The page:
The Sanford Police Department recently welcomed a new member to its Mental Health Unit, which primarily works to help homeless people and those with substance abuse problems in our community. Shannon Bentley is a clinical social worker who will focus in particular on getting unhoused residents and those in crisis the services they need. She works alongside Officers Colleen Adams and Mike Gordon, and OPTIONS clinician Lacey Bailey, whose focus is on substance use issues.
Ms. Bentley is a Maine native having grown up in North Berwick. She received her B.S. in nursing from the University of Southern Maine and is currently working on her Master of Social Work at USM. She is a Mental Health Rehabilitation Technician, Crisis Service Provider, and certified recovery coach. She brings with her years of clinical experience having worked for Opportunity Alliance for six years as a Police Liaison for the Portland, Westbrook and Saco Police Departments.
She told the Sanford Springvale News that she was excited to come to Sanford where she could work as part of a team. Her specialty is in working with the severely persistent mentally ill population. Not all are unhoused, but may come into contact with the Police Department if they stop taking their medication and become depressed, confused or aggressive. She helps people to connect with resources and providers, and to make plans for their next steps. Some of what she does is short term case management, providing a bridge to long term supports.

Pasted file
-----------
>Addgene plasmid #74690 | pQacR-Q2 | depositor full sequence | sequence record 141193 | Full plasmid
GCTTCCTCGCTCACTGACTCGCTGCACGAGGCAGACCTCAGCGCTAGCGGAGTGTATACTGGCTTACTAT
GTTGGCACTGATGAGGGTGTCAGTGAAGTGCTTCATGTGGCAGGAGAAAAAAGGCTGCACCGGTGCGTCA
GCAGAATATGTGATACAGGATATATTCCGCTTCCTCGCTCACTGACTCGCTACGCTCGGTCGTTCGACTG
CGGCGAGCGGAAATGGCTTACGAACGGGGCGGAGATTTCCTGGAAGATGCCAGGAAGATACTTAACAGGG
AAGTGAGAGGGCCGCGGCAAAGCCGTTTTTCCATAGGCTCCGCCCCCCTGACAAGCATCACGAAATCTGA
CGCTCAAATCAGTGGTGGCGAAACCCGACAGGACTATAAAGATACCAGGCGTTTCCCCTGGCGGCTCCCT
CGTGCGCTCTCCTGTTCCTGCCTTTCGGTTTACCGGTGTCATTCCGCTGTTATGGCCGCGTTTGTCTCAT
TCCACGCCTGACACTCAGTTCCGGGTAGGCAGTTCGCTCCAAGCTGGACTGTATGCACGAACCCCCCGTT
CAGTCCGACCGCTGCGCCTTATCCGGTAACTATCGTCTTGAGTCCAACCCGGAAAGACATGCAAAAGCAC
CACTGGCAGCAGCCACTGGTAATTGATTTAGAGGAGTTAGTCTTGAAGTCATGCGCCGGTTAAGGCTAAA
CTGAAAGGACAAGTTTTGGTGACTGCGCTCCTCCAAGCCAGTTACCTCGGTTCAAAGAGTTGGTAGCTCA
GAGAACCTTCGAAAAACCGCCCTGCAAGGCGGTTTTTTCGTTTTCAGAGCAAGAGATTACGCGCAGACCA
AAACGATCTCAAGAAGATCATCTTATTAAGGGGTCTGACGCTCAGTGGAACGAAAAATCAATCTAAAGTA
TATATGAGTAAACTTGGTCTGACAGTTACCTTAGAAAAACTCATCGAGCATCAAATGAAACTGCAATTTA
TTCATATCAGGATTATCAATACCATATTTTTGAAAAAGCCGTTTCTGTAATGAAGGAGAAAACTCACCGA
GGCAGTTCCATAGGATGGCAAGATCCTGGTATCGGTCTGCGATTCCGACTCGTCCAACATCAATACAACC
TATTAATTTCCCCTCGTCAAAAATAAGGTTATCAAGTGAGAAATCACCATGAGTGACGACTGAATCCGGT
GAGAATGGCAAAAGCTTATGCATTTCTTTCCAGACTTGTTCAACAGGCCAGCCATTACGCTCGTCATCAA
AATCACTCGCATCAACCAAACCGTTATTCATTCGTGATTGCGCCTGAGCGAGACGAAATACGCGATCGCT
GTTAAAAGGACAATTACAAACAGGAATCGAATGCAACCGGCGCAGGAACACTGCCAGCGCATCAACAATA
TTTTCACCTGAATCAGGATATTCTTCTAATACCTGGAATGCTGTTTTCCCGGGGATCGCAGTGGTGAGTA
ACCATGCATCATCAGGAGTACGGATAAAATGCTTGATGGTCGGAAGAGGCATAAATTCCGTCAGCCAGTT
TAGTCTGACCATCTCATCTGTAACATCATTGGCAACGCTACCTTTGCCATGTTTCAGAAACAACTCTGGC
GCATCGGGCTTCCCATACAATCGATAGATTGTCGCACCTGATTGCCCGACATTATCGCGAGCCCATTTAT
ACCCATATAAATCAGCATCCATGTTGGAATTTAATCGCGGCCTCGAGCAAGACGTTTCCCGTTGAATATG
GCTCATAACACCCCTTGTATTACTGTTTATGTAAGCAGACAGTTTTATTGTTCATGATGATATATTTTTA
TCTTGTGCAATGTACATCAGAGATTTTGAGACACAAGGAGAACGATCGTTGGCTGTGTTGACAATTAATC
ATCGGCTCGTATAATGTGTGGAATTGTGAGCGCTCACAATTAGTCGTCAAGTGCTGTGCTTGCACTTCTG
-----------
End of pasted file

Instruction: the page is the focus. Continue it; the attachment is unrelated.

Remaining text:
Since its inception, the Mental Health Unit has made a big impact in Sanford. It started with then-Officer Eric Small (who has since gone on to become Assistant Police Chief) reaching out to people experiencing homelessness wherever they were – in the woods, in a tent or in their vehicles. That one-on-one connection began to forge a different relationship with the Police Department for many of them. Some who once saw police officers as adversaries, started to see them as a helping hand to a better life.
At the same time, every person who gets into shelter or into recovery reduces the number of calls and the workload for the patrol force. At the City Council’s Housing Workshop this week, Ofc. Adams told the Council that between January and June of this year, six individuals were responsible for approximately 500 calls to the SPD for service, 50 arrests and 40 hospitalizations. By the end of the summer, all six had been placed or are getting needed services, and have not required police response since.
The members of the MHU are vital to the SPD’s community policing model because they are the connection to social service resources which the average officer may not be familiar with. They also have the flexibility to assist people in crisis who may need a longer period of time than an officer who must also respond to crimes in progress, motor vehicle accidents and other emergencies can spend.
Getting individuals with deep rooted problems to needed services often requires multiple attempts or approaches. Ofc. Gordon said he has been able to help individuals by breaking their large problems down into small steps that are attainable. Things that most of us take for granted, like a shower or a driver’s license, can be huge barriers to people in getting employment or housing. For people without family support, it can be even more difficult. But as Ofc. Adams summed it up, “As long as the person is willing to work with us, we will fight alongside them as a team.”